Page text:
Dancing has brought us together, at all stages of life; for our most joyous celebrations and landmark experiences. You may not recall every detail about your senior year of high school, but no doubt you remember the words to the songs you danced to at your prom. If the details of your wedding ceremony are a bit blurry, you probably remember the first dance you shared with your spouse.
Dance has provided nearly every culture on earth with its own unique means of celebration and expression. Like language, this ancient physical form of expression puts on a different face from one culture to the next. A seasoned polka dancer would likely run into trouble if asked to perform a tap dance, and the most skilled ballerina might be at a loss if thrown into the midst of a shoulder-shaking Ethiopian folk dance.
In spite of superficial differences, all dance forms link movement and music, physical and cognitive faculties, creating a unique and memorable mind-body experience. Dance has the potential to connect people, to heal and empower–– and it’s certainly not just a fleeting luxury for the young.
Older folks are increasingly taking to the dance floors, learning new dance steps and (forgive the phrase) having a ball. They’re also experiencing the many documented health benefits associated with dance. Research shows that dance has positive effects on mental health, bone mass, Parkinson’s disease, cardiovascular health and overall strength.
Health Benefits for Seniors
Dance has such wide-ranging benefits for seniors that it’s hard to imagine a healthier pastime. It’s one of the few cardiovascular workouts that enables you to connect physically with music while having an intensely social evening. Dancing also strengthens bones and tones muscles throughout the body, leading to increased overall strength as well as improved balance and coordination. In later life, this improved coordination can be invaluable in preventing falls and osteoporosis.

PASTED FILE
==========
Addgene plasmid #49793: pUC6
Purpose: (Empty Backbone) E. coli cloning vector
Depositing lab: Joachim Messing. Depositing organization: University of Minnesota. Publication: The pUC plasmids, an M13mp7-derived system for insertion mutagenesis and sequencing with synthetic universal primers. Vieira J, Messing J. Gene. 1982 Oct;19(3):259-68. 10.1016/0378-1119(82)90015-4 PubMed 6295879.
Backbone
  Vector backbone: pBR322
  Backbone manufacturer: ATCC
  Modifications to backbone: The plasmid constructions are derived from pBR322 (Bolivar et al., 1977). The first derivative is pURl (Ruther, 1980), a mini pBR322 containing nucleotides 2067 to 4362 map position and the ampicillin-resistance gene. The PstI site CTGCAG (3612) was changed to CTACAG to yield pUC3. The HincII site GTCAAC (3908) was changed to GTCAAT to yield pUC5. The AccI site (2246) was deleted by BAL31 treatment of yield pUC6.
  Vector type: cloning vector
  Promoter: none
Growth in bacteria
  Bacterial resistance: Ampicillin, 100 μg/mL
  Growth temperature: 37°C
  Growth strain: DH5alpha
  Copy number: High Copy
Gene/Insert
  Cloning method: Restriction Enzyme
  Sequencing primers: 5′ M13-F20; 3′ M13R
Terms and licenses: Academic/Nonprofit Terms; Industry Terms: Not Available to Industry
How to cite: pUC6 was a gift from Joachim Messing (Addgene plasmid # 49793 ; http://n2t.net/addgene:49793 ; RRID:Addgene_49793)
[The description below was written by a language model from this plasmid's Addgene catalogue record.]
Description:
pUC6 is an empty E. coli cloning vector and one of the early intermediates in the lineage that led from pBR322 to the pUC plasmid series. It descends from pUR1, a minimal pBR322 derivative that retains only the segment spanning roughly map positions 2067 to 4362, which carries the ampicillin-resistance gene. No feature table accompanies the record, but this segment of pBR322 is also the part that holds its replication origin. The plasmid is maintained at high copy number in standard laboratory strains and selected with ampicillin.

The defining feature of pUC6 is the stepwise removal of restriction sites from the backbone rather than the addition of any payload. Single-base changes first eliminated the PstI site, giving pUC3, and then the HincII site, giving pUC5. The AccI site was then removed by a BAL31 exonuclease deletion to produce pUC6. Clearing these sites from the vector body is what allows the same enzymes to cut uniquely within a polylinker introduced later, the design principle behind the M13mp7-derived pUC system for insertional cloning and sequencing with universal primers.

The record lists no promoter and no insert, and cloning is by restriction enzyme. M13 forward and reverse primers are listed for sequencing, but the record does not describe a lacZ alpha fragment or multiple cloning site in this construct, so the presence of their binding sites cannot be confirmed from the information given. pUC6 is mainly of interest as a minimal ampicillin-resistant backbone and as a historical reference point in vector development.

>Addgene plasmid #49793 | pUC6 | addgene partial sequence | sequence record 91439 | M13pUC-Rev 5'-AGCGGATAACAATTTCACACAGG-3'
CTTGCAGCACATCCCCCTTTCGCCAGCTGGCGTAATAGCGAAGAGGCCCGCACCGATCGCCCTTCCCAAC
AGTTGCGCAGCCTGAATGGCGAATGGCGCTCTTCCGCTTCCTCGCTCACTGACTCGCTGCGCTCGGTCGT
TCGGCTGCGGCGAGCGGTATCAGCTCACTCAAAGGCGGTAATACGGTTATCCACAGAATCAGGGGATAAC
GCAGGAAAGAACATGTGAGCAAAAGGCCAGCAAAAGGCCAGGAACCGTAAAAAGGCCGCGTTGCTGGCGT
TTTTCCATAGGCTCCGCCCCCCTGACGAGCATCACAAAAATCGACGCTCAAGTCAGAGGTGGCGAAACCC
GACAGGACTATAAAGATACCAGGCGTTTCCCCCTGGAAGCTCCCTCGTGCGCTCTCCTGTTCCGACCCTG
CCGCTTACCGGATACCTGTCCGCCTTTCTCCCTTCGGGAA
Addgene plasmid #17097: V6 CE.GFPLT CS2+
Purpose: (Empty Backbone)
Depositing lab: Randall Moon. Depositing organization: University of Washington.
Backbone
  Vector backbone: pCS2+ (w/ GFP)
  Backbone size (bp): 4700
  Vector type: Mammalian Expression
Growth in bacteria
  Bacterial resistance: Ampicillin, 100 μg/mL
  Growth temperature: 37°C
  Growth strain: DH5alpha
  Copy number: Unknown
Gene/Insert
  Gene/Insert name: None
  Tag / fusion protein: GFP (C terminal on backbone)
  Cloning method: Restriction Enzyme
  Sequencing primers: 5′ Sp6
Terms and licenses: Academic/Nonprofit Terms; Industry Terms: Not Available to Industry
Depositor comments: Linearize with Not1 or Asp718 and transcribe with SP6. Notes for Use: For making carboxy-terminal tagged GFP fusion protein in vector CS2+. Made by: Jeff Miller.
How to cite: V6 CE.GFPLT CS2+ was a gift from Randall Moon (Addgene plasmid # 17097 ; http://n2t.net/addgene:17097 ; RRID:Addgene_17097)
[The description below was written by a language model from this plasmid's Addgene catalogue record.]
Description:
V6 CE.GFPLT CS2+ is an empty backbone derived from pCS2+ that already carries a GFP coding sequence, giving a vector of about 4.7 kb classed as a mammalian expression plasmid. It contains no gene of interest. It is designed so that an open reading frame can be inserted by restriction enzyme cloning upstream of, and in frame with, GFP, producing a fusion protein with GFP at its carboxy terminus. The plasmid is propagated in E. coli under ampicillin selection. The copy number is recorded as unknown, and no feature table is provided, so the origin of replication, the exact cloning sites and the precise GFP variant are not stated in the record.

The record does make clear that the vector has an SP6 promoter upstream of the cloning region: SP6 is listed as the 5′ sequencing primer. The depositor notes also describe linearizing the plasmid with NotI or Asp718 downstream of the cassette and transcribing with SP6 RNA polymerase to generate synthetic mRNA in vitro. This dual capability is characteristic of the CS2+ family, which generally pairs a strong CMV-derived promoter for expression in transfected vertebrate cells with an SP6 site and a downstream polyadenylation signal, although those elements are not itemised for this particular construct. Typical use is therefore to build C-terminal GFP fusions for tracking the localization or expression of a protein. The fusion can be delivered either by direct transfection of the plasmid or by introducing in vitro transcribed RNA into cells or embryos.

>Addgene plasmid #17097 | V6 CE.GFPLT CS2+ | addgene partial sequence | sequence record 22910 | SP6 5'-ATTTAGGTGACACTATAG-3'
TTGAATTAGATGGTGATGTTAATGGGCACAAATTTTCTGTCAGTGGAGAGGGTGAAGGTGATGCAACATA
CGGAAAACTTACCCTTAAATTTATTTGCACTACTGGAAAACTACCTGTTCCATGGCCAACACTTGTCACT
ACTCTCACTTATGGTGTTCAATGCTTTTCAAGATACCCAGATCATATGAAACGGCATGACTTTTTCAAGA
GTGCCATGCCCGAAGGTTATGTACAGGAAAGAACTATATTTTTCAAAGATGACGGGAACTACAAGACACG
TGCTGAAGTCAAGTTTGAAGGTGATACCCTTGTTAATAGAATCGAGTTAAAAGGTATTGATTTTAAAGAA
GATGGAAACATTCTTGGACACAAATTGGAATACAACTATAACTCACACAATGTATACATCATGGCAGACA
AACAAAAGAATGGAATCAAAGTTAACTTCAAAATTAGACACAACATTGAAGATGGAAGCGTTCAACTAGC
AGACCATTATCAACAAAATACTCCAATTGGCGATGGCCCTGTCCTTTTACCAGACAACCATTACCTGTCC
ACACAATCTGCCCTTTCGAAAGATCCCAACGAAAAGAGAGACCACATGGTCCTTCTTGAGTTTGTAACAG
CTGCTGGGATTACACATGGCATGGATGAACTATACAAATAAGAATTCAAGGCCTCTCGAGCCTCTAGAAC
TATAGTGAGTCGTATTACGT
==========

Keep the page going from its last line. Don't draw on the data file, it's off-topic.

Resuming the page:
Dance can reduce your risk for heart disease, the number one killer of Americans today. Just 30 minutes of moderate dancing can burn 150 calories. Long-term benefits include reduced blood pressure, reduced tension and improved circulation.
In the 1940s, Marian Chace began to focus on the expressive nature of dance as a means of psychological healing. At St. Elizabeth’s Hospital in Washington D.C., she taught a class called “Dance for Communication” to World War II veterans, providing them with a new physical outlet to express their feelings and cope with the trauma of combat. Word spread of the class’s cathartic effectiveness, and more doctors sent their patients to the dance classes. Dance/Movement Therapy was born. In 1966, Marian became the head of the American Dance Therapy Association.
Dance Therapy has since been used to treat a variety of ailments, psychological and physical, including depression, autism, Parkinson’s Disease, post-traumatic stress and eating disorders.
Dance and Parkinson’s Disease
Simply placing one foot in front of the other can be difficult for someone with Parkinson’s. Treatment often incorporates physical exercise to facilitate movement and improve coordination. One exercise that has proven especially effective is –– you guessed it –– dance lessons!
One group of Parkinson’s patients took Tango lessons twice a week, over a period of two-and-a-half months. A control group went through more traditional exercises for the same length of time. The dancers demonstrated significant improvements in balance and walking speed, while the control group showed little progress. Furthermore, the Tango group seems to have had a great time: They became so attached to their lessons that half of the participants continued with their lessons after the study.
Dance and Alzheimer’s Disease
A study comparing nine different physical exercises found that dance was the only one linked to a decreased chance of developing Alzheimer’s and other dementias. Dr. Joe Verghese, the leader of the study at Yeshiva University in the Bronx, theorized that the social and intellectual aspects of dance might be responsible for its ability to ward off dementia. Dance stimulates the brain through music, socialization and the challenge of memorizing new steps. This combination of mental stimuli might be connected to observed improvements in brain health.
Don’t forget another important benefit of dance: It’s a lot of fun. If it’s been too long since you had the chance to display your dance moves, you’re in luck. Youville Place is having a Winter Ball this January. This will be a special evening of music, dance, drinks and great company. Get decked out in your finest evening wear, and get ready to move on the dance floor! It’s not just for fun…it’s good for you!